Tropical storm Cindy moves inland in Louisiana; one dead in Alabama
- Author: Salvatore Jensen Jun 23, 2017,
Jun 23, 2017, 20:24
The storm's first fatality was reported yesterday, when a 10-year-old boy was struck by a log that a large wave dislodged as he stood near the shore in Fort Morgan, Alabama, the Baldwin County coroner said.
Cindy was about 40 miles (65 km) northwest of Lake Charles, Louisiana, with maximum sustained winds of 40 miles per hour (65 km/h). Cindy weakened as it crossed Louisiana toward Arkansas but a broad circulation around the system swept moist Gulf air over the South, fueling severe weather and pushing up coastal tides. Tropical Storm Warnings were cancelled Thursday morning for Harris, Galveston, Chambers and Liberty counties, the National Weather Service said.
The weather service says there are still some questions on whether the best moisture from Cindy arrives over our area, or gets shunted off to the east. Temperatures will be a bit above normal Thursday and again on Friday, with scattered storms possible. It would depend on repeated storm bands raining hard on the same area, while some areas could stay dry if they're missed by bands altogether, she said.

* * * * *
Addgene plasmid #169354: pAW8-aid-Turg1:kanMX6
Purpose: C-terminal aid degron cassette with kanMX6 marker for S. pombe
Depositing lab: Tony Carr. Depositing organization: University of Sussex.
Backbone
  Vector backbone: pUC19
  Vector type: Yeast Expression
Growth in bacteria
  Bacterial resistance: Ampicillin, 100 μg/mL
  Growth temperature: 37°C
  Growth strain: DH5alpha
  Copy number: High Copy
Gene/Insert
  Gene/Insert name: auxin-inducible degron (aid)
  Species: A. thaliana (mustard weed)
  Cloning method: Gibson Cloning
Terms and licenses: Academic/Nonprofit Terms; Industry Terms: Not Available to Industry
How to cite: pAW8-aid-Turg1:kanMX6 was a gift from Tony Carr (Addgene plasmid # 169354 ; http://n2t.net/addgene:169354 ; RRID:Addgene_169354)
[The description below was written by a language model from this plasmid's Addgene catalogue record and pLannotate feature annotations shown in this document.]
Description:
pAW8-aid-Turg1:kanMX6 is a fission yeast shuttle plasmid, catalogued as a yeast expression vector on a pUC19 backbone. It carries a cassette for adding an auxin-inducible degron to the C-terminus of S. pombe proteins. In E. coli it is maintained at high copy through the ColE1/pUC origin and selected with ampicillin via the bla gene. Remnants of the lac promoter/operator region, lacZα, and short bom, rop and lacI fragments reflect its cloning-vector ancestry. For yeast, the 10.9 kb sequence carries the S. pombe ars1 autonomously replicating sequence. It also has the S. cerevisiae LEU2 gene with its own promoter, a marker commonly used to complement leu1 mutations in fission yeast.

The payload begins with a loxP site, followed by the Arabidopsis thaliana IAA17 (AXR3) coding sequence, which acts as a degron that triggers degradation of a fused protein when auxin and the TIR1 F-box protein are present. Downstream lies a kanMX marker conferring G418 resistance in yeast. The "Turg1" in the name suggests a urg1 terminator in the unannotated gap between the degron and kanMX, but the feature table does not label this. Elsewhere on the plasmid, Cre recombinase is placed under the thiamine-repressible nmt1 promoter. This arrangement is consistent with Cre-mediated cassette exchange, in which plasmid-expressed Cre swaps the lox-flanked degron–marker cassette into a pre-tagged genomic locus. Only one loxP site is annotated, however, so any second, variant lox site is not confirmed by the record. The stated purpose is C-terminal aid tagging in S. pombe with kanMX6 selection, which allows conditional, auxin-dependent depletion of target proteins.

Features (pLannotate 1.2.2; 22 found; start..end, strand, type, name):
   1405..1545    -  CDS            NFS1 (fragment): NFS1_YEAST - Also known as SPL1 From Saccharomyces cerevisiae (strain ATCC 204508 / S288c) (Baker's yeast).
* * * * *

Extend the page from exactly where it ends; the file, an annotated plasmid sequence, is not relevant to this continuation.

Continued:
The storm is expected in north Louisiana by Thursday evening before moving out of the state overnight.
The heavy rains caused the Biloxi River to rise 13 feet and overtop its banks.
Tropical storm force winds of 39 miles per hour or higher are expected closer to the coast, but Cindy is expected to gradually weaken as it tracks toward the ArkLaTex.
The National Hurricane Center forecast that the storm would reach southeastern Arkansas early Friday and Tennessee later that day, possibly causing more flooding.
Tropical Storm Cindy is becoming a big problem to millions of residents along the Gulf Coast.
"We can not stress enough the importance of avoiding high water", Louisiana Governor John Bel Edwards warned Wednesday ahead of Cindy's arrival.
Storm Cindy will likely move over Memphis and Nashville as it travels north east. But meteorologists said it's hard to predict exactly what areas might be hit by repeated bands of heavy rain or how much will accumulate.